Tim Crosland speaking at Saturday’s meeting

SIGNIFICANT change will only happen when the majority stop behaving like “good boys and girls” and start actively challenging the government on environmental policy, an NLCop debate has declared.

There was only room for a roundtable with Plan B Earth lawyer Tim Crosland, Just Stop Oil campaigner Sarah Lunnon, Stop HS2 protester Rollie, lawyer Paul Powlesland and oil pollution campaigner air Rosamund Adoo-Kissi-Debrah.

The diverse panel covered a range of opinions, but agreed it was the public’s duty to find their own way to fight the government – whether in the workplace or on the streets.

Mr Crosland said: “If our government is knowingly engaged in actions that destroy entire regions of the world, then my way of looking at it is an illegal regime. The defense of the rule of law demands that we act against this.

Mr Crosland, found in contempt of court for revealing a Supreme Court judgment, said it was ‘an act of protest’, adding: ‘We are trying to bring in lawyers, who maybe don’t want to hang on to the gates, saying “we’re responsible. It’s all by law. If we refuse to prosecute the brave people who take a stand, then maybe we can make progress.”

He added: “If we continue to be good boys and girls, we know what’s going to happen.” The meeting heard how “responsible” and “unresponsible” forms of protest might work for different people.

Rollie, one of the HS2 tunnel protesters and, below, Rosamund Adoo-Kissi-Debrah

Rollie, one of the Stop HS2 activists who joined the Euston Station Tunnel protests in 2019, said: ‘Our campaign was largely irresponsible and that’s why it worked. If everything everyone did was responsible, we would all be in jail.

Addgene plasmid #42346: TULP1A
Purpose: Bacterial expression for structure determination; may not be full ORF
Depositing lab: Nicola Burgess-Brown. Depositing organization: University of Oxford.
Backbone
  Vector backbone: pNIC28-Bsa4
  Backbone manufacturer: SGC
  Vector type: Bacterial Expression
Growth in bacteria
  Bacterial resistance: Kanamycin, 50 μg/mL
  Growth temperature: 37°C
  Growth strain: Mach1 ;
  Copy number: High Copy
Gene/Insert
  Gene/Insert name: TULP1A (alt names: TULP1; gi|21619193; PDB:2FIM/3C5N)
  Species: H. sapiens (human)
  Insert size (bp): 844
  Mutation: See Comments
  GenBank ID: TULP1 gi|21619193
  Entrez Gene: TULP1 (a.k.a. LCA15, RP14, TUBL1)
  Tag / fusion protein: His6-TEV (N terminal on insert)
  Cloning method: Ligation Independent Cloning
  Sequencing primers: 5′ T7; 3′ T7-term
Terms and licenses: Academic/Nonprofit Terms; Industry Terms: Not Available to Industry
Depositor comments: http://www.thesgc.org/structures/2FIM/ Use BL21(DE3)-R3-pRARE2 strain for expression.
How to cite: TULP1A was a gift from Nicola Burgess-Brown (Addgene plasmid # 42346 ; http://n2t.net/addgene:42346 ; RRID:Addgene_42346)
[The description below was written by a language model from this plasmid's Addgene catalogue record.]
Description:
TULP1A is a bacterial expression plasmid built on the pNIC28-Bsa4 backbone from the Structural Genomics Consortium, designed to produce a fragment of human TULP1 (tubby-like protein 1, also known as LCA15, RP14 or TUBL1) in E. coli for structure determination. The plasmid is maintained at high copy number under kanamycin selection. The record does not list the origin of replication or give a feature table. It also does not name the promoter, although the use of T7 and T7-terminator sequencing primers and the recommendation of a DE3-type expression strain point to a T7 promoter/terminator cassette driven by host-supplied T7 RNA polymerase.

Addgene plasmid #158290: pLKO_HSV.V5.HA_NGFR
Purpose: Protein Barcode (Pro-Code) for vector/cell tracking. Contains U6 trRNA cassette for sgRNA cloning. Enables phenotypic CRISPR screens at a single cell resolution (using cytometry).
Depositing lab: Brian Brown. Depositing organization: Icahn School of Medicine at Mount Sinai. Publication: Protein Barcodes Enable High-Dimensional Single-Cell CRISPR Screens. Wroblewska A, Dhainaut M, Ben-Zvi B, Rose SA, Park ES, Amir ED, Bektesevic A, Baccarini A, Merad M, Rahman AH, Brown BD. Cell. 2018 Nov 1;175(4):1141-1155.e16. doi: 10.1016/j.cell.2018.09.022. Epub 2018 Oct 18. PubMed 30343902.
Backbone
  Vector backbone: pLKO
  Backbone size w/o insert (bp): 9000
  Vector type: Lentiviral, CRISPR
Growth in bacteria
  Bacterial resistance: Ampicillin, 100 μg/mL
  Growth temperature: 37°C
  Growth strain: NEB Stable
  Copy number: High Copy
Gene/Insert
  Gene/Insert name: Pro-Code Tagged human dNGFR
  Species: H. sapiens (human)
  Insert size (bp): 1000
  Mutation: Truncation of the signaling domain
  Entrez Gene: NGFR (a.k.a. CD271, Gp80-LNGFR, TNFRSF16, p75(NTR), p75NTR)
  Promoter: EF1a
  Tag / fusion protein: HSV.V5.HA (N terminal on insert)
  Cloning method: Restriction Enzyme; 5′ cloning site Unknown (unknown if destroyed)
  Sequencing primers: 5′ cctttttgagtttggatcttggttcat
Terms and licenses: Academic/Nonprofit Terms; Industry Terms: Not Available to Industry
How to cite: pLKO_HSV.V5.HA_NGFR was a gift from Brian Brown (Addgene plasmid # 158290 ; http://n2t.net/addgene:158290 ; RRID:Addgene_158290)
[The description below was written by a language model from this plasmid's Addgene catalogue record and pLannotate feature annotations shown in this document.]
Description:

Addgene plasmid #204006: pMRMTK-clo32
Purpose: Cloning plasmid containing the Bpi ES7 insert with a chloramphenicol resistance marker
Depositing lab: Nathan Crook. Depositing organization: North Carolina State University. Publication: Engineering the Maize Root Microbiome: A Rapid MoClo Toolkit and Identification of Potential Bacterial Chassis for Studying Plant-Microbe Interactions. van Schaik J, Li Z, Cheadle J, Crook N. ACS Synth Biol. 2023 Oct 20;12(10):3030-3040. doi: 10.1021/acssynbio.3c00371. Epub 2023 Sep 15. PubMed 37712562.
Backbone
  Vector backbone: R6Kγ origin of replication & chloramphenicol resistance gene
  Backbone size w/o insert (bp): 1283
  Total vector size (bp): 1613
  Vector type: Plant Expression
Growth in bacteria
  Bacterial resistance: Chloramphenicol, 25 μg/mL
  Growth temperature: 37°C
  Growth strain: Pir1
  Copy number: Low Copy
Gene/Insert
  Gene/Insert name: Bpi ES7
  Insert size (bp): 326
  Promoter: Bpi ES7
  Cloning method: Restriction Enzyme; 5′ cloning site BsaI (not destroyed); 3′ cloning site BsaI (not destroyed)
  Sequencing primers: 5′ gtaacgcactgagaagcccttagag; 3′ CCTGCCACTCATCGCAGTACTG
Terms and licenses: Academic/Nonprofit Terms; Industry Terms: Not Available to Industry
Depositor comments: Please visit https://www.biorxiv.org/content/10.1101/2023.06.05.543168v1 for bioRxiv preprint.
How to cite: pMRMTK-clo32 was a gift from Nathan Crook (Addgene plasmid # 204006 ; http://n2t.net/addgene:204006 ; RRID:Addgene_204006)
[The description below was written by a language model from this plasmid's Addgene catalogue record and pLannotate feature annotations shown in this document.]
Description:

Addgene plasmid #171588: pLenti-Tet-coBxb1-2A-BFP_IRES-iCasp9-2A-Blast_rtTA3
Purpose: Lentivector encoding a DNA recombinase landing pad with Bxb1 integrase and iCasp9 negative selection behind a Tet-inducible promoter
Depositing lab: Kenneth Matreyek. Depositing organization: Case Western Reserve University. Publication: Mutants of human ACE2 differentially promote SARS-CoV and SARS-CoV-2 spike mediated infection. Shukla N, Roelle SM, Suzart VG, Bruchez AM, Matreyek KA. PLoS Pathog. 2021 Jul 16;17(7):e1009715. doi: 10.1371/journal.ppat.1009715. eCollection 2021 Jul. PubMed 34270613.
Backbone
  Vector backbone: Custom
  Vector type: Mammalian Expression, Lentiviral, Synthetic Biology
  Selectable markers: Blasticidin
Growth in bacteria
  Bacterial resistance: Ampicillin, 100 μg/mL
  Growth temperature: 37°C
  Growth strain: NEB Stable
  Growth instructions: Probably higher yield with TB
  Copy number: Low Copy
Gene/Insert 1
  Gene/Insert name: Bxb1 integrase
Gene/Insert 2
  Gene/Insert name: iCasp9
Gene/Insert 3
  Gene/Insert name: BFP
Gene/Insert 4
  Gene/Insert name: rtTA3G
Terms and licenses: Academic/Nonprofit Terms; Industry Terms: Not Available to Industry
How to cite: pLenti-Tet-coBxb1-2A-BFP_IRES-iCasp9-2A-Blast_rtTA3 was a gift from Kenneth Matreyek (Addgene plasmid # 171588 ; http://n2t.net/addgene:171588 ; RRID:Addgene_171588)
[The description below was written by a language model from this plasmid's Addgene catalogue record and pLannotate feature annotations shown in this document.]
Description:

“Prison should never be our ultimate goal. I think if you are willing and able to act, you should consider non-responsible actions. Because you could do 100 things in the amount of time you could have done one.

Sarah Lunnon

Ms Lunnon said: ‘We have to try everything. Ordinary people recognize that people should not just sit idly by.

Paul Powlesland – barrister at Garden Court Chambers – paused to consider people in jail trying to stop the climate crisis.

He said: “Fossil fuels and industry stretch their tentacles into almost every aspect of our lives. Every time you protest, people will show how dependent you are on this industry.

“I believe that even though it is a huge problem, it gives us a space in which to operate. This means that we all have a role to play.

Ms Adoo-Kissi-Debrah, whose daughter Ella died of air pollution, said: ‘My daughter was breathing illegal levels of air pollution when she died and they took her away. open, she looked like a smoker. Until the end of fossil fuels, this will continue.

“When people go to extremes, it’s because they’re fed up. People are tired of talking. Governments don’t tend to listen. I do it differently.

She said she was often asked how she felt going ‘into white spaces’ but said the more people supporting her the better, adding: ‘We have to come together on this subject. As long as there are a few people left to protest, the government will do what it wants. Imagine if the majority got on board.